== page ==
Muscular tissue is subject to constant mechanical stress due to the contraction movements, which can lead to cellular damage. Therefore, this particular tissue made of multinucleated fibre-cells is in constant regeneration.
Usually, muscle regeneration after extensive damage relies on muscle stem cells, but now scientists from the Cell Biology group at the Department of Experimental and Health Sciences, Pompeu Fabra University (DCEXS-UPF) together with scientists from Centro Nacional de Investigationes Cardiovasculares (CNIC), CIBERNED and Instituto de Medicina Molecular João Lobo Antunes (iMM, Portugal) have described an alternative regenerative mechanism, independent of the stem cells in the tissue.
This muscle-fibre autonomous mechanism is activated upon injury when nuclei are attracted to the damage site, accelerating the repair of the contractile units due to the increase of on site protein synthesis.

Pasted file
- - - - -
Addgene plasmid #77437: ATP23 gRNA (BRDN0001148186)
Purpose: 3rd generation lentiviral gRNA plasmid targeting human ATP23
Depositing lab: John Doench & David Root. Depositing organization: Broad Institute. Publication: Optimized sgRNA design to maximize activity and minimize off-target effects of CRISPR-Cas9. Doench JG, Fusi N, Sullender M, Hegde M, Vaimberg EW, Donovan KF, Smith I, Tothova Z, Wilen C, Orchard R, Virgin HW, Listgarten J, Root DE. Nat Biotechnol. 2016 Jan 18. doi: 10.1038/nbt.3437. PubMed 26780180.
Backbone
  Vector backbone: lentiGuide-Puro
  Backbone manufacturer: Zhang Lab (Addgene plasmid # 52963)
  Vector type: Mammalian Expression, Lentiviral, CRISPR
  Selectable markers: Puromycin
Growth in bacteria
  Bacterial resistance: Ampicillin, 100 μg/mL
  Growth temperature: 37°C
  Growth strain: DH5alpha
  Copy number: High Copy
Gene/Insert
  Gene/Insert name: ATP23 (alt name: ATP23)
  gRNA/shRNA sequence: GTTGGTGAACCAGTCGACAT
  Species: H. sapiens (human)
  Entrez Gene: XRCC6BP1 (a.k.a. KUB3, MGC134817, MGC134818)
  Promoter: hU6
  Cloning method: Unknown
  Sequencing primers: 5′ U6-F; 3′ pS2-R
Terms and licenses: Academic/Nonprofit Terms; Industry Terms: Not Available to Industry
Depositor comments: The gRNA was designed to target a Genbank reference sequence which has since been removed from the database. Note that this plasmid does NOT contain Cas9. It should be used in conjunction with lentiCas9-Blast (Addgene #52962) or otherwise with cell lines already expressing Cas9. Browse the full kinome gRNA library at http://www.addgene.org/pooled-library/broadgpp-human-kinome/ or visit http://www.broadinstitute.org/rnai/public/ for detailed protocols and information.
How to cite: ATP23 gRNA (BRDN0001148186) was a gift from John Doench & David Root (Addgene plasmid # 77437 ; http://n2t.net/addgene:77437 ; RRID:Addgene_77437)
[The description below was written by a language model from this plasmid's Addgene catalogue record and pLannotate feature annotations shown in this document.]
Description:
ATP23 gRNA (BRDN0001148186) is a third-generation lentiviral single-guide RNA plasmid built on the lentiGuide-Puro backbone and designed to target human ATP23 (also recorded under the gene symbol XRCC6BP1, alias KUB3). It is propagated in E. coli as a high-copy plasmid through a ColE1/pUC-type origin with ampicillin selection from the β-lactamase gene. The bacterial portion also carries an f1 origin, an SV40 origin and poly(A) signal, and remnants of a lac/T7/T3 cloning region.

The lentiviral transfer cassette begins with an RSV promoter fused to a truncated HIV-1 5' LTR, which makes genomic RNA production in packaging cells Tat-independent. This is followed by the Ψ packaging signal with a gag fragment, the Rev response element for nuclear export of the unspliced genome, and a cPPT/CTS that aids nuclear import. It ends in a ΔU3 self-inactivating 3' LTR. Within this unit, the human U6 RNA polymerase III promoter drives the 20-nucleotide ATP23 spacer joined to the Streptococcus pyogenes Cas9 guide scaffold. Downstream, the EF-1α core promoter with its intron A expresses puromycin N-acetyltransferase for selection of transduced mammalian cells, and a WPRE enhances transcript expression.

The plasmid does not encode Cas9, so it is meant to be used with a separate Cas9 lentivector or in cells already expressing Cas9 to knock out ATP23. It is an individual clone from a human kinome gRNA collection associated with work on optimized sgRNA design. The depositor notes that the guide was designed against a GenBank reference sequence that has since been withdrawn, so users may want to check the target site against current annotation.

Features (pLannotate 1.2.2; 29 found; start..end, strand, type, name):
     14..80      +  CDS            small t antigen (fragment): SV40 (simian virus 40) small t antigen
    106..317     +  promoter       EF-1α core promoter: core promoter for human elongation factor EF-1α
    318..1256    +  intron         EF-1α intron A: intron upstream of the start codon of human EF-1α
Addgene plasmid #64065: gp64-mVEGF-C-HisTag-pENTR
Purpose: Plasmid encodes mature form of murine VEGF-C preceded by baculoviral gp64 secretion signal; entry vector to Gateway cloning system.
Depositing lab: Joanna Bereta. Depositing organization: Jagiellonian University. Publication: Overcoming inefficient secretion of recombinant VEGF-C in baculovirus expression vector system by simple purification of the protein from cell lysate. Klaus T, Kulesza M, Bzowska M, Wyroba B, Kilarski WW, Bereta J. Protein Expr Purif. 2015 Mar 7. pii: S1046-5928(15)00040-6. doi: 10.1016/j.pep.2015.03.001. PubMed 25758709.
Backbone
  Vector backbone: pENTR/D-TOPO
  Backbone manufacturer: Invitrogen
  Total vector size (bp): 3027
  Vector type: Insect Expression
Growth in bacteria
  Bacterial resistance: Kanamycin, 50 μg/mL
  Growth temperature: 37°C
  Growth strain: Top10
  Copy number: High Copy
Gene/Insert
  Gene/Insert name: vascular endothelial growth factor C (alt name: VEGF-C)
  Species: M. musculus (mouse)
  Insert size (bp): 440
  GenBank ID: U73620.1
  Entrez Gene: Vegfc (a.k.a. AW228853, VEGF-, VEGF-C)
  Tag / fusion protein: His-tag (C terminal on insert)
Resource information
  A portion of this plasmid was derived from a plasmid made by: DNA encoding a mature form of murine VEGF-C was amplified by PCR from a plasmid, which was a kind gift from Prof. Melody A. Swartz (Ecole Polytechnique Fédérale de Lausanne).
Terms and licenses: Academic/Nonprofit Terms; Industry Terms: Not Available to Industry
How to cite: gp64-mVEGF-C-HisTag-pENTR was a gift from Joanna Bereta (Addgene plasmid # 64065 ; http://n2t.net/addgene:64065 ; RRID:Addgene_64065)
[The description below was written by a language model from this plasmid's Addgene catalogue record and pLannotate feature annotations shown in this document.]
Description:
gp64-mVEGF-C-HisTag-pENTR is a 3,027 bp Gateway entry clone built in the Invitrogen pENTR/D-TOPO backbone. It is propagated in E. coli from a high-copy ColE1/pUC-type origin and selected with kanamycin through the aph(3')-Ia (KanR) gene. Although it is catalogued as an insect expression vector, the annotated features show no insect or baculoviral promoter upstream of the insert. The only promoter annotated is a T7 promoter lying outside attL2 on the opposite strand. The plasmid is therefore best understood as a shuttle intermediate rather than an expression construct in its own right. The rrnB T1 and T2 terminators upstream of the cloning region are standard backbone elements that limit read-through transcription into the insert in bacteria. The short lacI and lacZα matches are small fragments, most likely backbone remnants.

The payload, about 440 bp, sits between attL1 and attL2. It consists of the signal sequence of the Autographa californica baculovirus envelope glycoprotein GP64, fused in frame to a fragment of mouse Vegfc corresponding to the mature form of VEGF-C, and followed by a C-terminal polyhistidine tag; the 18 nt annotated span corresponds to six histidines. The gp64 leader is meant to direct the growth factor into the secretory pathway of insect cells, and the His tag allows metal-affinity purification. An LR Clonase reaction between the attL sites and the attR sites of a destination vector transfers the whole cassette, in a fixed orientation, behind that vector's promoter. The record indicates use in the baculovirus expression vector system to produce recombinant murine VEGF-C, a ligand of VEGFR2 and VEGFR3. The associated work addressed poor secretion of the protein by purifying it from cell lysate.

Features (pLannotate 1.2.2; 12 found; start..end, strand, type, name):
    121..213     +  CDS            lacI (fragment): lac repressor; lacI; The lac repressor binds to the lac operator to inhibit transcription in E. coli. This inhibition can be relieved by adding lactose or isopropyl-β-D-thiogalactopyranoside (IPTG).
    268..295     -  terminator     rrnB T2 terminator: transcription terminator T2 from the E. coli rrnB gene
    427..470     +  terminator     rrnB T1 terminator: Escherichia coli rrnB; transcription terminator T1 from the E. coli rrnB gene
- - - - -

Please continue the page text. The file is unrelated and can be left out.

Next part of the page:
“Our experiments with muscle cells in the laboratory showed that the movement of nuclei to the injury site resulted in the local delivery of mRNA molecules. These mRNA molecules are translated into proteins at the site of injury to act as building blocks for muscle repair”
William Roman – first author of the study (DCEXS- UPF)
Although the reason of the nuclei movement is still unknown, scientists have shown a functional relevance for this process.
“This muscle fibre self-repair process occurs rapidly both in mice and in humans after exercise-induced muscle injury, and thus represents a time- and energy-efficient protective mechanism for the repair of minor lesions”
Pura Muñoz-Cánoves – last author of the study (DCEXS- UPF)
Roman W et al. Muscle repair after physiological damage relies on nuclear migration for cellular reconstruction. Science, October 2021.